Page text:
Classics Department hosts 24-hour performance of Homer’s ‘The Iliad’

Rebekah Young

The Grand Valley State University Classics Department is transforming how students perceive classic literature with its third HOMERathon event starting today.

“It’s a chance to be a part of something completely grand and lovely,” said Devin Lagasse, secretary of the GVSU Classics Society. “It’s a way to connect to an ancient culture and experience something unique.”

Beginning at 4 p.m. this afternoon and ending at 2 p.m. Wednesday, HOMERathon3 is a live performance event of Homer’s epic poem “The Iliad.” Located in the Cook-DeWitt Center and lasting almost 17 hours, the reading is free and open to the public.

It is a casual event that students can drop in and out of at any time, Lagasse said.

Considered one of the earliest works of Western literature, “The Iliad” tells the story of the Trojan War and the Greek warrior Achilles.

“‘The Iliad’ is primarily a war text,” said Dakota Jarvis, president of the Classics Society. “It seems to focus on the siege of Troy, but it is also about Achilles’ rage and the things he does to work through that rage.”

William Levitan, professor of the Classics Department, described Homer’s poems as “absolutely magnificent pieces of literature.”

“But they were originally composed to be presented orally, out loud,” he said. “By returning them to their originally-intended state, the stories make more sense and come alive.”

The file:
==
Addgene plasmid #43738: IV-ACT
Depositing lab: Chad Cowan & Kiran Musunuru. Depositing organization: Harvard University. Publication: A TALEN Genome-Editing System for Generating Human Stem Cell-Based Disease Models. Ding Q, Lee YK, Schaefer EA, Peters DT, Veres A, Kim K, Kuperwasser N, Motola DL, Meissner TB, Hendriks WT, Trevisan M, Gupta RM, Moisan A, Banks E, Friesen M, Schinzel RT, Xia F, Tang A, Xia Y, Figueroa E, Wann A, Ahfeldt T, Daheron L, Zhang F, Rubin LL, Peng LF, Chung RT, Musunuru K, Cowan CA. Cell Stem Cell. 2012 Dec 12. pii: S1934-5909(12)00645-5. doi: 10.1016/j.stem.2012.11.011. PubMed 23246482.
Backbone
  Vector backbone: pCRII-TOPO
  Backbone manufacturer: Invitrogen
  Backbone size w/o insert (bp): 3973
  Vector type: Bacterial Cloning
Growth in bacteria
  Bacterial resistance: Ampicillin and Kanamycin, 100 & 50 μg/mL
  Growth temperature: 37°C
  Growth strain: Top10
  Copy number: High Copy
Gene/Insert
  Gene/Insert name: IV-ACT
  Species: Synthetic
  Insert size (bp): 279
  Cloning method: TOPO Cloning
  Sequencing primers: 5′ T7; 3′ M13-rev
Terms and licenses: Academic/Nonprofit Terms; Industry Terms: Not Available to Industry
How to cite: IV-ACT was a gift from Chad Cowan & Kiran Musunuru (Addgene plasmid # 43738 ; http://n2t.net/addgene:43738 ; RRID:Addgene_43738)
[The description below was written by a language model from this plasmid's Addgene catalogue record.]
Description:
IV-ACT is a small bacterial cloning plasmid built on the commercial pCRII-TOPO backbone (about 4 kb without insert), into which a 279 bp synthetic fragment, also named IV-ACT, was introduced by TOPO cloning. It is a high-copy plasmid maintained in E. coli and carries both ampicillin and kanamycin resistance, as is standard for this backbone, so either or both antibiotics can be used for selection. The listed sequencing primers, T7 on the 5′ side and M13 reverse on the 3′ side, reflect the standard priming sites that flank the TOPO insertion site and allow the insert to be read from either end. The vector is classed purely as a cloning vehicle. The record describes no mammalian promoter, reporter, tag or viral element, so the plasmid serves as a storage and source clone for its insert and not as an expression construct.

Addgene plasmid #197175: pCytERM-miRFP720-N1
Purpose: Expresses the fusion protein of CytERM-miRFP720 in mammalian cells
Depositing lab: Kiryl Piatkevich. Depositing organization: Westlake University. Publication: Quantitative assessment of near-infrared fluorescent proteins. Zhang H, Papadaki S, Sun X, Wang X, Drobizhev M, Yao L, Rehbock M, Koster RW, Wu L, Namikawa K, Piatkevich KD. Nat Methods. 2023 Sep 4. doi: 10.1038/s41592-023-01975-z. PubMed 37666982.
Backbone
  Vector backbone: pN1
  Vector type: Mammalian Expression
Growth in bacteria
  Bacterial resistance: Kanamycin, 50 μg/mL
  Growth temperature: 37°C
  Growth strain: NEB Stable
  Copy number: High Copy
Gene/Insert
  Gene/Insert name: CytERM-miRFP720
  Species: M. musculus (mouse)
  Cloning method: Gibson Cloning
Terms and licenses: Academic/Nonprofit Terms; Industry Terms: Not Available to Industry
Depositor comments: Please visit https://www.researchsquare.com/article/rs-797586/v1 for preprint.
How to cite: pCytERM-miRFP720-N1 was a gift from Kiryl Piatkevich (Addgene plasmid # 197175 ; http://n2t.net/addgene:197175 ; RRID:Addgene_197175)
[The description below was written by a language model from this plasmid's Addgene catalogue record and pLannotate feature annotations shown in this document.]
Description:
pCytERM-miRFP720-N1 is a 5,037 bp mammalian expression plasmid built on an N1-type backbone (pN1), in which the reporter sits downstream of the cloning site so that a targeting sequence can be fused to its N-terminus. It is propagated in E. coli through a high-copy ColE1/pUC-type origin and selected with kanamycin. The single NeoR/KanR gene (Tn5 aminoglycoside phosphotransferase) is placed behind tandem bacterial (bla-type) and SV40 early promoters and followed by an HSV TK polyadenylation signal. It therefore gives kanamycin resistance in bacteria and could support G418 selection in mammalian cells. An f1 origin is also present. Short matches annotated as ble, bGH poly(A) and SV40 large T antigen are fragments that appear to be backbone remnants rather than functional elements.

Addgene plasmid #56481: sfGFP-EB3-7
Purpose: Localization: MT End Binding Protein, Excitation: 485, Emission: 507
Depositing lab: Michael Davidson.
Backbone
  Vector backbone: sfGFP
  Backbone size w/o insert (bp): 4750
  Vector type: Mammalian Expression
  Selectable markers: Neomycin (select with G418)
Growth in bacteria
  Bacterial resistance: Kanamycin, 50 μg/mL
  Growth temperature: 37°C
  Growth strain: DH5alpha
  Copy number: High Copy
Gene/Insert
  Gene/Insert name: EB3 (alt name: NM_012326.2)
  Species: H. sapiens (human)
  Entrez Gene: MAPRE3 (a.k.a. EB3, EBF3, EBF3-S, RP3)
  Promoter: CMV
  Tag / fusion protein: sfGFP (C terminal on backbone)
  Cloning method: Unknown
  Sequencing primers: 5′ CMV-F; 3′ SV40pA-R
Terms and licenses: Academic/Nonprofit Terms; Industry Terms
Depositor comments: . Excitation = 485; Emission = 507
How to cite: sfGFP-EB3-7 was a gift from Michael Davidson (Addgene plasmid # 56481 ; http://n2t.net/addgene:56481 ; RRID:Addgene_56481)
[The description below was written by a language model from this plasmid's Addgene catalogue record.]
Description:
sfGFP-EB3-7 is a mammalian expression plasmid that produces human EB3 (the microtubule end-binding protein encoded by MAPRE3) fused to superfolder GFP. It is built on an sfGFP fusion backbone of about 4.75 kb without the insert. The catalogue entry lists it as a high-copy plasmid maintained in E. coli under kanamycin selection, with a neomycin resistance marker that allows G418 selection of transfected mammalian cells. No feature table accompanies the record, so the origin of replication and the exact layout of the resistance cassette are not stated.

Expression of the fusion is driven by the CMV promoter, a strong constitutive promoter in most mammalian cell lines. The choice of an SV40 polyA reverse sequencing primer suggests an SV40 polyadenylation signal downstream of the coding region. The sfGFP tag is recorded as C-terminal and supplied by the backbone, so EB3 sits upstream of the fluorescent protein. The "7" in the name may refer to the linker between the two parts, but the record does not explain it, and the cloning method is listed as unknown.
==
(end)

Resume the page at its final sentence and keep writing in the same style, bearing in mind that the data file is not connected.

More than 90 GVSU students, administrators and faculty members— including President Thomas J. Haas and Dean Frederick J. Antczak of the College of Liberal Arts and Sciences, among others— are participating as readers for the event. They will perform the first 23 chapters of the Homeric poem.

“Suddenly, the poems become clear, moving, dramatic and compelling in ways that they’re simply not on the page,” Levitan said of the live reading. “The students listening are blown away.”

Along with the live readings, HOMERathon3 includes other scheduled events.

After the first segment of reading in the Cook-DeWitt lounge, the Classics Society is hosting a midnight pizza break tonight. A four-hour break is also scheduled after the second reading segment ends at 3:45 a.m. on Wednesday.

“‘The Iliad’ is the story of the Trojan War, which took 10 years,” Levitan said. “People had to take showers. There will be some breaks.”

At 7:46 a.m., the dawn ceremonies at the Cook Carillon Plaza will include the reading of an ancient Greek hymn to the sun, translated by a Professor Diane Rayor of the Classics Department. Reading will resume from 8:00 a.m. until 12:15 p.m.

The event will end with its feature presentation: a performance of the 24th and final book by award-winning translator Stanley Lombardo, who also appeared at the last two HOMERathons. A professor of Classics at the University of Kansas, Lombardo will perform at 1 p.m. in the Cook-DeWitt auditorium on Wednesday. His translation of “The Iliad” will be featured throughout the event. A reception will follow his performance.

“Lombardo’s reading is a very unique experience,” Jarvis said. “He is world renowned. He brings passion to it.”

“Students who don’t have time for it all should make time for him,” Levitan said, adding that Lombardo’s climactic reading always “leaves everyone in tears.” Though, he suggests coming early. “Last time, there was standing room only.”

Levitan said the reading event will be beneficial for students studying Greek literature, but he also encourages those who may not be familiar with Homer’s work to stop by.

“Homer is not an acquired taste,” he said. “He is wonderful. His poems are about the real world and living in it. They are exciting, funny, tragic and real. Everyone who has this experience knows it. Everyone who comes near Homer enjoys Homer.”